30/03/2004 - 22:00

A shared passion for heritage progress

30/03/2004 - 22:00



THROUGHOUT the WA Business News heritage forum it was evident participants shared a passion to move the heritage debate forward and seek out real solutions.

For City of Perth senior project officer Noel Robertson, the solutions for issues surrounding heritage can be found in communication and education.

“To me it is about communication and throwing all the various bits and pieces on the table,” he said.

“It is about saying ‘look these are the different ideas we are generating in incentives, this is what we are talking about in terms of setting up an educational program, this is what are talking about in terms of setting up design guides to give greater certainty in particular areas’.”

Heritage Council chairman Patric de Villiers said the only way to address the issue was by treating heritage as part of the whole strategic plan.

“My view is that I need to get in the tent at the front-end for a delicate negotiation about how we go forward,” he told the heritage forum.

“I am led to believe that the Heritage Council has never been let in the tent either by the private sector to date or by the government, because they think we are a bunch of nutters.

“So if you are going to be in the tent and behave responsibly you have to take a broader view and I hope we will.”

National Trust chief executive Tom Perrigo said heritage was not about putting dots on maps.

“You can do that for the rest of your life and it won’t solve the problem,” he said.

“It is industry’s responsibility to come to bodies like us as much as it is our responsibility to come back to industry.”

In the past, Mr Perrigo said, there had not been enough dialogue, causing a reaction and, consequently, conflict.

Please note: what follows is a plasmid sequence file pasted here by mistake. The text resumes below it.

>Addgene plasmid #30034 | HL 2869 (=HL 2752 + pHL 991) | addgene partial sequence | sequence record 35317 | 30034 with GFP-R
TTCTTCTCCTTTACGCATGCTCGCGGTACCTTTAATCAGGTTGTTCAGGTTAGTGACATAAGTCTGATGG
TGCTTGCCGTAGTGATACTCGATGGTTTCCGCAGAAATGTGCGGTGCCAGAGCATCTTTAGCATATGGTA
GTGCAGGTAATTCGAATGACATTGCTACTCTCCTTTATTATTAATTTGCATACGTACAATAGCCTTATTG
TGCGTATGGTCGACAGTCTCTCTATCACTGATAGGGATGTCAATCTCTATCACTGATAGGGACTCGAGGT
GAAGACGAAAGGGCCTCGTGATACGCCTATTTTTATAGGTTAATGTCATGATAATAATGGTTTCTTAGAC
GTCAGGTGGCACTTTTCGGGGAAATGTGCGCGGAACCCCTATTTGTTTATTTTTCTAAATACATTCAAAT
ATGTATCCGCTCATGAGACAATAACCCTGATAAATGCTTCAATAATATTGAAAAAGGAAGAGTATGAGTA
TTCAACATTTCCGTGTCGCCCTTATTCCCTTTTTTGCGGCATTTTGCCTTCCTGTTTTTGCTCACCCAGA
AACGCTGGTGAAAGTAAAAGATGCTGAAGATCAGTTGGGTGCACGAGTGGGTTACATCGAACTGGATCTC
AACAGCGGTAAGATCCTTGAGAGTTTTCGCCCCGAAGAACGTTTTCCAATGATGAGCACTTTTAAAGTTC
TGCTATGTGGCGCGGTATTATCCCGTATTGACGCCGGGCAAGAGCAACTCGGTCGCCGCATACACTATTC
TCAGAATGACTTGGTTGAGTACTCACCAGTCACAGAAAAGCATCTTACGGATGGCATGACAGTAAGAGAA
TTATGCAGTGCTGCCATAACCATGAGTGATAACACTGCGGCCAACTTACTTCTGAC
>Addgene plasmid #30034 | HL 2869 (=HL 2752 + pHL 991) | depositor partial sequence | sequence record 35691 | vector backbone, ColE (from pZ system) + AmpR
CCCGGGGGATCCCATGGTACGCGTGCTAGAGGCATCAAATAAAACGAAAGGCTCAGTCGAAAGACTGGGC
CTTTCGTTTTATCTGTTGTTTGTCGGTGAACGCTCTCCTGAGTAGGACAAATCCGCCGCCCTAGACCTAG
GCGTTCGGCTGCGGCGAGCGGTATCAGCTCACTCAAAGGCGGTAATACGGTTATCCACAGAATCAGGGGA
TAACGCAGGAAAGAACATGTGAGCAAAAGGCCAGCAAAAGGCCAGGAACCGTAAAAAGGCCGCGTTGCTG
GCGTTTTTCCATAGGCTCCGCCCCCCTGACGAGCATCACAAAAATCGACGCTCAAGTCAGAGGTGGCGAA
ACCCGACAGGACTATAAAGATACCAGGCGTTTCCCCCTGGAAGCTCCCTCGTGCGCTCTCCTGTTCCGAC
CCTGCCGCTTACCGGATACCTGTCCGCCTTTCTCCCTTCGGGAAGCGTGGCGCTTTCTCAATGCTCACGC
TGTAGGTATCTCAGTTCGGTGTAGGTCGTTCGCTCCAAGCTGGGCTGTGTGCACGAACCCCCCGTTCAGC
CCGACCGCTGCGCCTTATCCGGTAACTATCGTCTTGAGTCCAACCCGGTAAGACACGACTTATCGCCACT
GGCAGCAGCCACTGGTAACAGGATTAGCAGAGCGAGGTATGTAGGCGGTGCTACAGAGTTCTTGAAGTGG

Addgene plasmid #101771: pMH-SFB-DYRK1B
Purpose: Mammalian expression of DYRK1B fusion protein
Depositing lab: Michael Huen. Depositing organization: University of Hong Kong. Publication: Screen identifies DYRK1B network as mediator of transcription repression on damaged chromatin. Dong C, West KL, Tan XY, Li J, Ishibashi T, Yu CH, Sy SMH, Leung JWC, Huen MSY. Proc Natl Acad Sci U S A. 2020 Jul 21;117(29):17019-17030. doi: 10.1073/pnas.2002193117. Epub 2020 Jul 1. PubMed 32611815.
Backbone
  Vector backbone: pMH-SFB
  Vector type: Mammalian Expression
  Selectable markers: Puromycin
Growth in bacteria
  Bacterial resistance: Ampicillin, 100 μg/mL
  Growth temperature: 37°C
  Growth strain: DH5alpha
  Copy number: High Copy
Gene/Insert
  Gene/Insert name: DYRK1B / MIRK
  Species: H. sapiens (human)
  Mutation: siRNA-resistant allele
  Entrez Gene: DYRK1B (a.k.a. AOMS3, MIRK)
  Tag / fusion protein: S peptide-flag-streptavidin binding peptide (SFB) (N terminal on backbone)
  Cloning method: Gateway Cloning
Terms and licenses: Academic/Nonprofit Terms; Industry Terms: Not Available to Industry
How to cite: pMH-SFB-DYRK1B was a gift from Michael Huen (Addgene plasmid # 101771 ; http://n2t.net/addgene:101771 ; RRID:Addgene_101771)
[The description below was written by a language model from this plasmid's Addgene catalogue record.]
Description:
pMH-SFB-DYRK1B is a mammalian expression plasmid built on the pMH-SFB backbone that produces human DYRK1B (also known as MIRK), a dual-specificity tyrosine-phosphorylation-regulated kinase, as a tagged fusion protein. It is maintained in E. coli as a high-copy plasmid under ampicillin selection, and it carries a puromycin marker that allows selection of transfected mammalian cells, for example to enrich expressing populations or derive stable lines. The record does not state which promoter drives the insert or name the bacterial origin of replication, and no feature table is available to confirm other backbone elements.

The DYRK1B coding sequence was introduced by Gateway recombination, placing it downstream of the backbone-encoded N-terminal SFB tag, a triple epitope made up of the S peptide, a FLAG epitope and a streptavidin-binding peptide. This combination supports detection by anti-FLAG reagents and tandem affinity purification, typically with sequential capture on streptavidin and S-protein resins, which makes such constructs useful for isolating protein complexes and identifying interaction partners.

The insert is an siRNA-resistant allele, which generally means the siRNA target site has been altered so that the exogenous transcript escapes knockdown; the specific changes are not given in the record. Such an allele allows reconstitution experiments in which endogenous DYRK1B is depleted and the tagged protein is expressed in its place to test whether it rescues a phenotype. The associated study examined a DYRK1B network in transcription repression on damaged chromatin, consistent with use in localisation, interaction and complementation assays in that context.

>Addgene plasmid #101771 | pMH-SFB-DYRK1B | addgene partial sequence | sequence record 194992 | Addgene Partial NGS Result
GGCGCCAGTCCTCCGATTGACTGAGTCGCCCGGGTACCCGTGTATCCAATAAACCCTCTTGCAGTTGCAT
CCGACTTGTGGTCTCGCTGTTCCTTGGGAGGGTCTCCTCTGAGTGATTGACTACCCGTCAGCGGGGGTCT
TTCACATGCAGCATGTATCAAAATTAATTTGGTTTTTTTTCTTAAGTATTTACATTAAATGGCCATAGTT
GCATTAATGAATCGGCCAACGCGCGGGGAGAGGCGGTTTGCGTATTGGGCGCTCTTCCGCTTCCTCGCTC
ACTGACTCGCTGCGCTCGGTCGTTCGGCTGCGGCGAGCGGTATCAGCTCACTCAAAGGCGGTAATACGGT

“When in reality, if people sat down and really started working through the issues I don’t think we would be that far off,” he said.

Geoffrey London said one of the things he was keen to do in his new role as government architect was to establish an architecture policy.

“I think we desperately need a vehicle that we can all bounce off and disagree with or agree with as a way to move forward,” he said.

“And obviously heritage will perform a significant part of that.”

Mr London said the policy needed to be strategic and identify key areas where particular types of developments were wanted to occur in accordance with the overall policy.

“And then I think it is possible to go out and encourage developers to go out and bring about some of these agreed policies,” he said. 

“Without that we are working in a very ad-hoc manner and it adds up to an ad-hoc city.”

Town of Cottesloe Mayor Robert Rowell said local government had to totally rethink our role and communicate more with Heritage Council.  

“And actually get help or more logical thinking to help local government to make correct decisions rather just than to employ some consultant who gets in a car and drives by a block and says: ‘That looks old and let’s list’.”  

Mr de Villiers said that, in spite of widely held views on property rights, there were clearly some logical requirements for statutory provisions.

“At the end of the day I resent my role to some putting black dots on people’s lives, because I think it is about values and a much broader debate,” he said.

“But at the end of the day I think we need to do the front-end stuff to get a rational basis on how that works.

“One it’s clear, two, everyone understands it, three, we don’t end up like what has happened in the planning system – layer upon layers upon layer with the last layer being the longest layer, so everybody wants to shoot me.”